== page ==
New Cabot Square park aims to empower aboriginal Montrealers
Park set to officially reopen July 8 with new services and activities
Inuk artist Simiuni Nauya is one of many people who will contribute to welcoming the community back to the revitalized Cabot Square.
He's been hired to give soapstone carving workshops there this summer.
"It's my first time being asked to carve at Cabot Square. It's exciting," Nauya said.
The newly renovated square will focus on empowering aboriginal Montrealers, who, for more than 30 years, have gathered at the park on the corner of Ste-Catherine Street West and Atwater Avenue.
"We've put an emphasis on hiring as many people from the marginalized aboriginal population, people experiencing homelessness or people who struggle," said Rachel Deutsch, Cabot Square project manager with Montreal Urban Aboriginal Community Strategy Network.
Nauya has been living in Montreal for 20 years and already sells his carvings to some galleries but, at the moment, he does not have a place to call home.
He's hoping this opportunity will give him enough exposure to attract more clients.
"It's not like I want to be homeless," he said. "I am looking for a place because I have a girlfriend and I'd like to bring her home."
The Montreal Urban Aboriginal Community Strategy Network has been meeting with the Ville-Marie borough and Montreal police to plan how to make the new Cabot Square safe and welcoming for everyone.
The small building in the park has been renovated and will house a cafe run by community group L'Itinéraire, which aims to help marginalized and homeless people find employment.
That building will also be home base for two outreach workers. A university student, who is aboriginal, has been hired to work in the park office, to help educate people about available resources and to phone outreach workers or police officers when necessary.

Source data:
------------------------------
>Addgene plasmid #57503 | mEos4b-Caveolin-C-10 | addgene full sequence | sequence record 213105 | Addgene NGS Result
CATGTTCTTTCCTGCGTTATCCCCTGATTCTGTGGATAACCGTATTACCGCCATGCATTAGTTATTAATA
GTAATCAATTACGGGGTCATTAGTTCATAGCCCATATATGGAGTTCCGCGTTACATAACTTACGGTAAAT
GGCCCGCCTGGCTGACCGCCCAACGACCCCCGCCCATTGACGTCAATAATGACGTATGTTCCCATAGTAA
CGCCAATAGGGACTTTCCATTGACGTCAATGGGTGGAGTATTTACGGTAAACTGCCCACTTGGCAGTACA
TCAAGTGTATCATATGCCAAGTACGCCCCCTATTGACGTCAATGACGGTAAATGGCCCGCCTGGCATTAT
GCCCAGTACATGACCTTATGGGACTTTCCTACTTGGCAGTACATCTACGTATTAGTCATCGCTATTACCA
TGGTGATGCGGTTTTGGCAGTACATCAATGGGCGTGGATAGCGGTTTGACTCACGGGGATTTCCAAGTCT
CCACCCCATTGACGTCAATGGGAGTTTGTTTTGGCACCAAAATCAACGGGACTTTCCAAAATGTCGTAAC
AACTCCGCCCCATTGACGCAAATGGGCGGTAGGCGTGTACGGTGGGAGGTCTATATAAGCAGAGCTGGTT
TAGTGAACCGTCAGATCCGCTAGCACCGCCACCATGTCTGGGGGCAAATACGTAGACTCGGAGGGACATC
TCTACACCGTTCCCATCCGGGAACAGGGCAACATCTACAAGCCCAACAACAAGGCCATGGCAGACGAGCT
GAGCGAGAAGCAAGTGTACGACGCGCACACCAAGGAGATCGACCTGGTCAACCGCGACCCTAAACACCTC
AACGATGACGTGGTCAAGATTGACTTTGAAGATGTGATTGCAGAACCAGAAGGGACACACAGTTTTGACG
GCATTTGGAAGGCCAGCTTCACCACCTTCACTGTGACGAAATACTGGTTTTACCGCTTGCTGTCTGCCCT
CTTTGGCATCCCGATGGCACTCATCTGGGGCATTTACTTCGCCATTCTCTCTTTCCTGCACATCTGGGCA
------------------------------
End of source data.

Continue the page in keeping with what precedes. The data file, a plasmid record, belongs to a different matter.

Many activities have been planned to bring aboriginal and non-aboriginal people together to enjoy the park.
In addition to soapstone carving, there will be movie nights, swing dancing and every Friday will be Aboriginal Day.
"It shows that they care and they want to bring something out of that place instead of leaving it the way it was before," Nauya said.
Although he spent time at Cabot Square when he first arrived from Nunavik, he has avoided the park in recent years after witnessing some violent incidents.
Police liaison officer assigned to aboriginal community
Before the renovations, Montreal police received frequent complaints about disturbances in the park.
The renovated park will have better lighting, fewer bushes — where bottles and metals bars have been hidden in the past — and two officers patrolling six days a week.
"They'll be focusing on the park and the vicinity all around. That's going to be something that's new," said Const. Adalbert Pimentel, a Montreal police community officer with Station 12 who has worked in the area for close to 20 years.
Montreal police have also assigned Const. Carlo DeAngelis to the new role of aboriginal liaison officer.
DeAngelis is a patrol officer in the downtown area and has an established relationship in the community.
"The people know me on the street level, the most vulnerable, and they come toward me," he said.
In his new role, he will serve aboriginal people across the island of Montreal by answering calls about their concerns, researching any file in question and then getting back to them with a response.
Outreach workers have been holding weekly meetings with aboriginal Montrealers to inform them of all the changes coming with the park reopening and to get their feedback.
"Everybody wants the park to succeed," said Nakuset, executive director of Native Women's Shelter of Montreal and co-chair of Montreal Urban Aboriginal Community Strategy NETWORK.
"They're doing a lot of activities, a lot of cultural awareness and they want everyone to cohabitate in a good way."